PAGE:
The Court of Appeal has upheld the conviction of a conspirator in a fraud executed on one of the country’s biggest legal expenses insurers.

Judges found that former DAS head of marketing Sally Jones had been rightly convicted of conspiracy to defraud after managing a company set up to supply DAS with medical reports.

This company, Medreport, had been set up in 2000 by DAS managing director and later chief executive Paul Asplin and head of claims and general manager David Kearns. Jones, who was married to Asplin for four years, left DAS in 1999 and became a manager of Medreport and later an owner and director.

A jury found that the trio used their status to exploit the way DAS did business and to allow them to make a secret profit without the firm being aware of their actions. The defendants kept their interest in Medreport hidden from DAS while 90% of medical reports were commissioned from the company, resulting in the conspirators earning significant secret profits over 14 years.

Jones’s case at trial was that she was an honest woman who wished to make Medreport a success and did not seek or conspire to abuse the relationship with DAS. The jury convicted her, and while the judge accepted that the scheme was not her making, Jones was found to be involved from the outset and vital to it.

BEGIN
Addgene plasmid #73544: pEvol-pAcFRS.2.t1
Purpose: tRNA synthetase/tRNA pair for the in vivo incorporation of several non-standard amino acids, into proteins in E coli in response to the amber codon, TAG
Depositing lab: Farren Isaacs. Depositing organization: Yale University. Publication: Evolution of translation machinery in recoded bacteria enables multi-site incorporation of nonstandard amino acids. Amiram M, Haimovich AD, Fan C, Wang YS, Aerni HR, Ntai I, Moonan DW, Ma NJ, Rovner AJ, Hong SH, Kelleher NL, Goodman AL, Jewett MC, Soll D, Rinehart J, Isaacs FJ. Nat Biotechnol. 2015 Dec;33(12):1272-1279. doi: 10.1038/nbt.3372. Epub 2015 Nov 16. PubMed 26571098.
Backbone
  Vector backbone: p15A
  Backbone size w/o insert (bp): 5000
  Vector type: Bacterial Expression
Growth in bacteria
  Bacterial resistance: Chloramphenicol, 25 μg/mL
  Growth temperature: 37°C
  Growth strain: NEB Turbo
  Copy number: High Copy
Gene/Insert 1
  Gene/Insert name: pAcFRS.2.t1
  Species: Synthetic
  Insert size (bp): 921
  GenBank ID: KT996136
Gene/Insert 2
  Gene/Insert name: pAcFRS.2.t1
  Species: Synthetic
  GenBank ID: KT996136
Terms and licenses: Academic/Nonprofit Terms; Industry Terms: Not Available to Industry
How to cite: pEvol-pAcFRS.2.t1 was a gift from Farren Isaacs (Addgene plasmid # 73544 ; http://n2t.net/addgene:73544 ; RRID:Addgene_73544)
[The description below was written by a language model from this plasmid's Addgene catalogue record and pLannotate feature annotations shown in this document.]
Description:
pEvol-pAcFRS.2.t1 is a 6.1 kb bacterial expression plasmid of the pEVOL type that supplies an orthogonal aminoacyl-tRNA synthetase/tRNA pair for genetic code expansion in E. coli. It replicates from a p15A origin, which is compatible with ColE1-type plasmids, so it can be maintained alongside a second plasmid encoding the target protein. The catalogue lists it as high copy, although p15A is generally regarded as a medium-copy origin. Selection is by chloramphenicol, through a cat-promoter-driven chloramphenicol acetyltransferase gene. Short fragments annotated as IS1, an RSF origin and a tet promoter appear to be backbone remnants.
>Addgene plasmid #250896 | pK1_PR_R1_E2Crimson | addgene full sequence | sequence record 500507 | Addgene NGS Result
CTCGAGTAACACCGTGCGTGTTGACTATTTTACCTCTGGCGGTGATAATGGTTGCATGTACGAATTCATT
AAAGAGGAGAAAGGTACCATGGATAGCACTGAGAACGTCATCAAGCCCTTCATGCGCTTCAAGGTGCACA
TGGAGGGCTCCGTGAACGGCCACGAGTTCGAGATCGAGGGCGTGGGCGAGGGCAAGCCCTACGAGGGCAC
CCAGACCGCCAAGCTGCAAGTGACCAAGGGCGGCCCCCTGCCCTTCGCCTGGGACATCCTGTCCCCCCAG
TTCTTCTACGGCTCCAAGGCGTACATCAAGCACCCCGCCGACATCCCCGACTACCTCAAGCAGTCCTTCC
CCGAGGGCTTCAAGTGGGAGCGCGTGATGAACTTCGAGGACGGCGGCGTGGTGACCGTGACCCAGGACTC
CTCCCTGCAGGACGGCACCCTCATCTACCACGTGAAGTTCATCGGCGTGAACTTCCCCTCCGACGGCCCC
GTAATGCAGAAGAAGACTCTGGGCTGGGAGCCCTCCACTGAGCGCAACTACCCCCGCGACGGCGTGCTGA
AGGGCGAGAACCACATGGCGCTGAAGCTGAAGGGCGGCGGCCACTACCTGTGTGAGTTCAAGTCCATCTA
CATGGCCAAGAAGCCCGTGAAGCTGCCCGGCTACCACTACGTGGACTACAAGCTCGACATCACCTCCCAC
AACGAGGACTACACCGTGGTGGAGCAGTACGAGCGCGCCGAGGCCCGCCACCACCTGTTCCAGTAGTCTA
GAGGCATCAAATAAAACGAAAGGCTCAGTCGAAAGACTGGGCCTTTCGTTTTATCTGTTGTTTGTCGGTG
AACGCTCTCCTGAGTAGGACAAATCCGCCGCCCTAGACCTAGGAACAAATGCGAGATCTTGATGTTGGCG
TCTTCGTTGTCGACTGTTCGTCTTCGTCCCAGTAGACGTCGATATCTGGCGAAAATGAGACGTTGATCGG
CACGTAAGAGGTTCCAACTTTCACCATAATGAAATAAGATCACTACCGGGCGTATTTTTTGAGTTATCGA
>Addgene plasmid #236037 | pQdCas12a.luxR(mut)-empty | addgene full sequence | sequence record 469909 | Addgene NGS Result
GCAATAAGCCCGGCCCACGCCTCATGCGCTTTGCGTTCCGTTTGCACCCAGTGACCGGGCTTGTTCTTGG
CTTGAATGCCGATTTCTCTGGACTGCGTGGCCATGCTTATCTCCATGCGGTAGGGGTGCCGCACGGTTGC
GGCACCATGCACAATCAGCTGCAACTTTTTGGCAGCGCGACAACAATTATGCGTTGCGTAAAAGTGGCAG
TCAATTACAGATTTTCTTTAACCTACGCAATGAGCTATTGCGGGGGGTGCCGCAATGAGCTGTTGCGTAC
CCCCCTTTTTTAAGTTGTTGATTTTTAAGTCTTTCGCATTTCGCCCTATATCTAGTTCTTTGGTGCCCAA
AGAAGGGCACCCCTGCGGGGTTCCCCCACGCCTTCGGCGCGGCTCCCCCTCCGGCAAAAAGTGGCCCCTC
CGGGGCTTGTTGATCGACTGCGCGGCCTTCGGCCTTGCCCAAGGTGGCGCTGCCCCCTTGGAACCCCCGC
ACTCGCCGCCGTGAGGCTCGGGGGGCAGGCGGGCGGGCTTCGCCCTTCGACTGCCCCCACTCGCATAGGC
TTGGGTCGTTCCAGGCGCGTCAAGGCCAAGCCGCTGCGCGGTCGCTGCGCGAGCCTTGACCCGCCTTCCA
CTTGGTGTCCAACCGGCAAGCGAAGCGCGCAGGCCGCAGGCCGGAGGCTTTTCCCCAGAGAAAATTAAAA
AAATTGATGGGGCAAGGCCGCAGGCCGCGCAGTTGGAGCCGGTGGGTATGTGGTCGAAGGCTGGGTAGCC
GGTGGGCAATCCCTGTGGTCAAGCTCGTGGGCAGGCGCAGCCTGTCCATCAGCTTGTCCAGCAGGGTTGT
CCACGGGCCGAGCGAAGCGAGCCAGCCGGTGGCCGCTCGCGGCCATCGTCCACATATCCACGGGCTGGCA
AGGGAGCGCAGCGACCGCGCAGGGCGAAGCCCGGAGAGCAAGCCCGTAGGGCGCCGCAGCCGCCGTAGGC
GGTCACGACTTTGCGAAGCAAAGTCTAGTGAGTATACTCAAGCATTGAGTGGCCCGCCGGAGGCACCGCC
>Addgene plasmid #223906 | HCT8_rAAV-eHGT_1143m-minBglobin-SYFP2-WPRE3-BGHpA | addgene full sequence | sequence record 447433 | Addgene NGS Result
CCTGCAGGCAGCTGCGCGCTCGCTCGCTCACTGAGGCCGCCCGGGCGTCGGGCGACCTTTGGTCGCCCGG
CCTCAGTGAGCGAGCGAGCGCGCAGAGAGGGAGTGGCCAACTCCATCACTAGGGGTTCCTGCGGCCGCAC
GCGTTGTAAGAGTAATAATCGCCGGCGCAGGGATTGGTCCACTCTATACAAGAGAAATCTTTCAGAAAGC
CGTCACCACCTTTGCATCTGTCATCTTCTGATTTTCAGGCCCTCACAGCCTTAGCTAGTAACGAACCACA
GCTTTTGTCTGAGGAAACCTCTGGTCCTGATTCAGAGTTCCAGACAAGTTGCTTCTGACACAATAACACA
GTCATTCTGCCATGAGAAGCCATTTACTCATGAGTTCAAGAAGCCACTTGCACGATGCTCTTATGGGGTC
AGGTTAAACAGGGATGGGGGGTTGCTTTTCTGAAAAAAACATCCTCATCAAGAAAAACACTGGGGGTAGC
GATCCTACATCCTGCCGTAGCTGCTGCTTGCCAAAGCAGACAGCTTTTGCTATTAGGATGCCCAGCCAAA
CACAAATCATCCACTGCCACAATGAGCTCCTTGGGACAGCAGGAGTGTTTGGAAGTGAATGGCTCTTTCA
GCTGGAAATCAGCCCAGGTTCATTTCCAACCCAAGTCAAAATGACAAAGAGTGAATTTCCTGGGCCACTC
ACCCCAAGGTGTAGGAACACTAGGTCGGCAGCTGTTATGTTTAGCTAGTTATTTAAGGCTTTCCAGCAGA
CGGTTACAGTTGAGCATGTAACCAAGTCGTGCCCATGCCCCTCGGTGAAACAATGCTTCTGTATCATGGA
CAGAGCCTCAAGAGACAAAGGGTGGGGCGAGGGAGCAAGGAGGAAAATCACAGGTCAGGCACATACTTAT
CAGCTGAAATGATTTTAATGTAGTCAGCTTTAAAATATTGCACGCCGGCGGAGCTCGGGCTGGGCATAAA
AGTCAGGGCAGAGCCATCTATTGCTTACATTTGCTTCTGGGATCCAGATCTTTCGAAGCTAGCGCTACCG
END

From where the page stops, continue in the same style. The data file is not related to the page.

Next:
On appeal, Jones argued that the judge wrongly declined to stay the trial because of the terms of a settlement agreement from 2013 where DAS agreed it would not prosecute the Medreport directors. She also appealed on the basis that material obtained by the prosecution through a Norwich Pharmacal order was wrongly provided. Jones said she would not have submitted to the order if it had been known she might become a defendant to criminal proceedings, and that use of the documents produced would used as evidence against her.

Lord Justice Males said it was not obvious that Jones ever believed that the settlement agreement included a promise by DAS not to bring criminal proceedings against her. The agreement, he ruled, could not be regarded as an unequivocal statement and on its true construction was concerned only with civil proceedings.

The judge said that Jones’s solicitors must have considered the question of self-incrimination when responding to the Norwich Pharmacal order and she knew that the documents would incriminate her because she had been part of the fraud all along. He ruled that there was no doubt that Jones's trial was fair and her conviction was safe.